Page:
A City Council committee set up to study Philadelphia's demolition practices is recommending dozens of changes in regulations and enforcement to address the myriad safety issues that contributed to the deadly Center City building collapse in June.

"The Committee believes these reforms are both workable and essential if the City is to avoid future catastrophes," said the 69-page report, released by the five-member panel at a press conference Thursday morning.

Its 71 recommendations – all but a handful unanimous – include site-safety plans for every demolition project, safety training requirements for every worker on every demolition site, an independent site-safety manager monitoring the demolition of any building more than three stories high, an expanded inspection force at the city's Department of Licenses and Inspections, and a prominent role for the city Fire Department enforcing building and health codes.

The report says the city should reverse a recent practice of cross-training L&I inspectors to handle all sorts of construction issues and encourage individual inspectors to develop specialized expertise.

The public would have expanded access to demolition license and permit information on L&I's website, and be able to study site-safety plans, engineering studies and asbestos disclosures, among other documents, on neighborhood projects.

Six people died and 14 were injured June 5 when a four-story brick wall, part of a building under demolition at 2136 Market St., collapsed onto a Salvation Army thrift shop next door.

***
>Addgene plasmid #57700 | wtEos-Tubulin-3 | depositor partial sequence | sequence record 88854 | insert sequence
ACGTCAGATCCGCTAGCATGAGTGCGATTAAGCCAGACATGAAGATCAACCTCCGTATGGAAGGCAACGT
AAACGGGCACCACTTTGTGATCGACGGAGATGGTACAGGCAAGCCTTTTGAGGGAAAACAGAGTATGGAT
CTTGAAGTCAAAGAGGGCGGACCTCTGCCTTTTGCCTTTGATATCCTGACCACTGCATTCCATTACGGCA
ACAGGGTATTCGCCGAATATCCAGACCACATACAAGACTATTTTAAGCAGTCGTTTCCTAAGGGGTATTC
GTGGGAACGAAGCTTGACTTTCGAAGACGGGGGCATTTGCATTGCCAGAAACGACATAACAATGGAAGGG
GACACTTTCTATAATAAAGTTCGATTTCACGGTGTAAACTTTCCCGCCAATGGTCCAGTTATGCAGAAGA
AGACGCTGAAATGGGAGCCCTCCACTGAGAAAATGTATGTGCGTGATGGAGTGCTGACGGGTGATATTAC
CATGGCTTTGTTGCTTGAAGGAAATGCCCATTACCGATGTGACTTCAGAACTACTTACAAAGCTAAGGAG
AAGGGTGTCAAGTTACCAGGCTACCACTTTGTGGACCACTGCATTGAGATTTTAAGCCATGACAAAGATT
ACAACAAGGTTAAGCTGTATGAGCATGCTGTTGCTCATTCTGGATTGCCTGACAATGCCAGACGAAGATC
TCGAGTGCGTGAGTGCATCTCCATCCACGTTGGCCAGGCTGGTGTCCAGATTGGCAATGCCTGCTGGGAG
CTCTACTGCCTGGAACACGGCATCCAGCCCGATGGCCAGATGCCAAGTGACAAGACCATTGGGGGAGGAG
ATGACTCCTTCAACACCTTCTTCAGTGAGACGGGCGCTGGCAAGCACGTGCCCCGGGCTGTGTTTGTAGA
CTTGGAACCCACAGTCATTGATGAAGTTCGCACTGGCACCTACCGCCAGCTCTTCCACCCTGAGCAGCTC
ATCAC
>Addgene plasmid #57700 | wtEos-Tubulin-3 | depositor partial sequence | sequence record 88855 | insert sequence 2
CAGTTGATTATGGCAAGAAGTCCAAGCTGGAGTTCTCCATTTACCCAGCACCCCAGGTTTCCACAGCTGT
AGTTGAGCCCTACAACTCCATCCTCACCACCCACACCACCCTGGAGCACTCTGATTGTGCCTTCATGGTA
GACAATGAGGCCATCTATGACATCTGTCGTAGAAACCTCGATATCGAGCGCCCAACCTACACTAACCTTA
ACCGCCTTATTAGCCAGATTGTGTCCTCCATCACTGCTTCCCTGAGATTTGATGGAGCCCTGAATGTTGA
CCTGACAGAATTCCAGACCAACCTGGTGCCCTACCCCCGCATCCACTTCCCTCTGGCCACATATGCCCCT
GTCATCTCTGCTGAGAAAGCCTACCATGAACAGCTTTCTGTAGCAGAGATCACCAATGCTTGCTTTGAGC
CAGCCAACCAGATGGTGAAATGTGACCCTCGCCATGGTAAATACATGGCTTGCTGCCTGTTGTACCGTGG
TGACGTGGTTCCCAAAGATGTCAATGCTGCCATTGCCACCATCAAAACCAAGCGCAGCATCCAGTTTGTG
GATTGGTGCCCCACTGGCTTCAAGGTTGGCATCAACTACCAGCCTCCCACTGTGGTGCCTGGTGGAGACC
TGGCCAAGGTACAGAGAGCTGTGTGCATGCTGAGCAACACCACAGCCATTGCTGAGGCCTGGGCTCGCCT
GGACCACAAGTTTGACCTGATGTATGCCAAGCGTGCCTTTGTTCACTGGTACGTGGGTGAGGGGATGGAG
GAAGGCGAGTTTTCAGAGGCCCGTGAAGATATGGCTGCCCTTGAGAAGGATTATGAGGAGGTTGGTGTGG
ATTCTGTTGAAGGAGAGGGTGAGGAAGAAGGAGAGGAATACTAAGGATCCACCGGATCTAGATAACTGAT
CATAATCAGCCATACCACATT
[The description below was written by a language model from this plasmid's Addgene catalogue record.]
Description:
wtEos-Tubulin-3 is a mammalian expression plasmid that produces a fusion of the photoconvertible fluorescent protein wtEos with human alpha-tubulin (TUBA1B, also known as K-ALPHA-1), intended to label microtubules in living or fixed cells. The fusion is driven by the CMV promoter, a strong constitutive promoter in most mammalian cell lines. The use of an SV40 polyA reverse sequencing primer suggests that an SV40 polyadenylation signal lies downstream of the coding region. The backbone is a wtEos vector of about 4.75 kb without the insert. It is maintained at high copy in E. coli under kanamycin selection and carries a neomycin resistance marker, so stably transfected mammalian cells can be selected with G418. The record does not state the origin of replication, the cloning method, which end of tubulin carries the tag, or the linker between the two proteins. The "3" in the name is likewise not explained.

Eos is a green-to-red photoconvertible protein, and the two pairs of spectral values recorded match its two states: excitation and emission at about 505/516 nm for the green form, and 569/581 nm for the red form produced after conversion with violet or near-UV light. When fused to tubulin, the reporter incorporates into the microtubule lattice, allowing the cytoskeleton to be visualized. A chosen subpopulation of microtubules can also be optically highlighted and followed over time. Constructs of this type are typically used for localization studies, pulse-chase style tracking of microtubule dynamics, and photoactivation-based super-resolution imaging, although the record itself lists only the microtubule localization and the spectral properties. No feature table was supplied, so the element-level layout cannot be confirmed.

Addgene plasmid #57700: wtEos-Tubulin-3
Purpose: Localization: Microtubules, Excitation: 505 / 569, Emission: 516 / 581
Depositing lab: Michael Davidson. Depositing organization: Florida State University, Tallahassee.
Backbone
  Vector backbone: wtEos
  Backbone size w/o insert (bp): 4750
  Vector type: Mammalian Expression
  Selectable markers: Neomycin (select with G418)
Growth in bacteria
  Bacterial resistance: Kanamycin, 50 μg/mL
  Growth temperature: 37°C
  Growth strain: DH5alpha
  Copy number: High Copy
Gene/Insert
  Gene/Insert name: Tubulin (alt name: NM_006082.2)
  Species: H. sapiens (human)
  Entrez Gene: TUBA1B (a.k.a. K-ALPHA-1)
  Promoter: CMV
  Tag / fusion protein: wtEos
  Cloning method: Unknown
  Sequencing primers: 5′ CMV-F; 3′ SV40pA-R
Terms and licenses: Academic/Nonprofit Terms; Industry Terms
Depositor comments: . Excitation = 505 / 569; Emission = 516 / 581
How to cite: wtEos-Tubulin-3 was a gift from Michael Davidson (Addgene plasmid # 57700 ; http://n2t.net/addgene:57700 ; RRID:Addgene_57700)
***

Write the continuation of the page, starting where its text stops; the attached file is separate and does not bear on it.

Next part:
While that tragedy was widely publicized, the Council report noted three more demolition and construction incidents in the next two months: the failure of a retaining wall at a demolition site in Bella Vista, damaging four neighboring properties and displacing eight residents; a structural failure at a seven-story building under construction at 12th and Berks Sts. in North Philadelphia, injuring one worker and temporarily trapping five others, and the collapse of a vacant home at 36th Street and Fairmount Avenue in West Philadelphia, before a scheduled demolition had begun.

"Each of these project sites was permitted and inspected by the Philadelphia Department of Licenses and Inspections," the report said. "The unavoidable conclusion was that the City's permitting and inspection process fell short of what was necessary to protect the public."

Council President Darrell Clarke proposed the creation of the special committee and appointed Councilman Curtis Jones Jr. to chair the probe. The other panel members were Jannie L. Blackwell, Bobby Henon, James F. Kenney and Maria D. Quinones-Sanchez.

The committee held five hearings in June, July and August, taking testimony from dozens of witnesses, including city officials, engineering and insurance experts, union safety officials and the general public. Its report – unusually comprehensive for a Council investigation – was written by Jones's chief counsel, Stacey J. Graham.

Its recommendations would require major changes in city regulations and ordinances. Council sources said five bills would be introduced to serve as vehicles for legislative action, but the details are still to be negotiated with the Nutter administration.

The committee itself was split on at least four of the 71 specific recommendations: proposals to establish a "worker identification system" to track contractors and their employees, the amount of training to be required for workers and license applicants, and a proposal to require all independent contractors involved in demolition projects to have a Philadelphia demolition license.

Throughout the Council hearings, organized labor representatives pushed for stronger identification of the contractors and employees on job sites. But some Council members worry that those proposals could undermine access to jobs in the construction industry.

The report said that further discussion and negotiations on those points would occur during the legislative process.